Baldonado is likely not alone in her mystification of how to navigate this new online world of job searching. The explosion in popularity of professional networking sites, such as US-based LinkedIn and Germany-based Xing, has brought with it a whole host of new do’s and don’ts when it comes to proper protocol for job seekers.
The reach of these sites is tremendous. LinkedIn has more than 238 million members in 200 countries and territories, while Xing has more than 13 million members mostly in Europe.
About 72% of companies in the US now use social media to advertise their jobs, according a recent survey of 350 hiring employers and 2,117 job seekers by Southern California-based CareerArc Group. One in three job seekers use social media as their primary tool for job searching, the survey showed.
Try, try again?
Reapplying for the job may not get you the interview you want — especially if it didn't work the first time around, according to Ashley Ringger, managing director of Switzerland-based Set Sails Social Media. But that doesn’t mean you shouldn’t do it.
“To increase your chances of getting picked from the bunch, make sure your LinkedIn public profile is complete and create an online resume to use as a supplement to your normal application packet,” Ringger said.
Put aside worries about appearing overly aggressive. “Don't be apprehensive in using these methods when applying for jobs,” said Ringger. “LinkedIn and other platforms are there for networking and connecting.”
Read the signs
Consider how active the hiring manager or recruiter is on social media to determine whether you should follow-up via LinkedIn or a personal email to the recruiter’s work account.
If the hiring manager has, say, more than 200 connections and has robust recent activity, it’s likely he or she regularly uses LinkedIn as a hiring source. In that case, sending an InMail (LinkedIn’s internal email system for members) could be a smart way to reach out. Keep your note short and to the point. Think about how you would want to be approached and then use that technique in your note, said Lisa Rangel, managing director of New York-based Chameleon Resumes LLC and a former finance and accounting recruiter.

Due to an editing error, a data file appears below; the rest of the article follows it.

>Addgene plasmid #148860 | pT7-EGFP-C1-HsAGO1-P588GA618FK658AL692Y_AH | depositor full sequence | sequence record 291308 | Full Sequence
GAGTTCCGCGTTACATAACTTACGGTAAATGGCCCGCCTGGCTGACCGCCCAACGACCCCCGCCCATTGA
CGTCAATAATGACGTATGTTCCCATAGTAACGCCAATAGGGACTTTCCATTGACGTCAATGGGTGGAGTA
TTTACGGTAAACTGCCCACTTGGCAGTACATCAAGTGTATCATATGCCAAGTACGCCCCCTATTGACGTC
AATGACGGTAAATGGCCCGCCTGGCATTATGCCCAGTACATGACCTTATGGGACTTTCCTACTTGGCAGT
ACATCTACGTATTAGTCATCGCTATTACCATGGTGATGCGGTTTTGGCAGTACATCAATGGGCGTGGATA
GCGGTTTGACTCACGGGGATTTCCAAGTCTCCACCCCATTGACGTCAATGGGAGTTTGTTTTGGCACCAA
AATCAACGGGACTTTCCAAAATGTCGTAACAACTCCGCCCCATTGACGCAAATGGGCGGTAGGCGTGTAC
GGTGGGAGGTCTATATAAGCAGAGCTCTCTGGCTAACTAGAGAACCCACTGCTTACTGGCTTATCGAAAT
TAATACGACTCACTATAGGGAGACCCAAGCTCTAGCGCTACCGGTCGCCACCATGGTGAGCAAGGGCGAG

But there’s an even better approach than sending an InMail: find a mutual LinkedIn connection to introduce you, suggested Karalyn Brown, founder of Australia-based job site InterviewIQ. “That way you are referred in via a trusted source,” she said.
Don’t just whip off a note asking the person to put you in touch; put some thought into what you send. Ask the connection for insight first: Does he or she know if the position is still open or whether it has been filled? If it’s still available, can he or she connect you with the hiring manager? Mention a skill that shows you could be a good fit for the job and consider including an unusual fact you’ve learned about the company.
“Make it clear you've done your homework and ensure your profile is completely filled out,” said Nicole Williams, LinkedIn’s career expert. “You need to make this as easy on them as possible and demonstrate you are worthy of the introduction, because ultimately it's going to affect their professional reputation.”
If the hiring manager with whom you want to connect appears to only use LinkedIn or other networking sites occasionally, then you’re probably better off sending an email to his or her corporate account.
Rangel recommends employing pleasant persistence. “It often takes five to six approaches to get a response, so do not give up before the response happens.”
Small dose interaction
Hiring managers really do want to talk to job applicants, according to InterviewIQ’s Brown. Of 25 hiring managers she interviewed for a book she was researching, 24 said that they welcomed contact from job applicants — but with stipulations.
“The person approaching them needs to state very specifically why they want to work for them and the value they can add,” said Brown. “Otherwise a contact is not much better than spam.”
Don’t assume the worst
Just because a position is reposted doesn’t mean that you weren’t a good candidate for the job. The position could be under review or the company may have hired someone and that person turned out not to be the right fit, according to LinkedIn’s Williams.
“More often than not, they simply haven't filled the position yet and your due diligence will put you on top of the pile,” she said. “And if the position has been filled, all the work you've done and connections you've made will lead you to a new opportunity.”
Career Coach is a twice-monthly column on BBC Capital in which we consider the career turning points and questions many professionals face. We welcome questions from readers at firstname.lastname@example.org.
Demonstrate you are worthy of the introduction.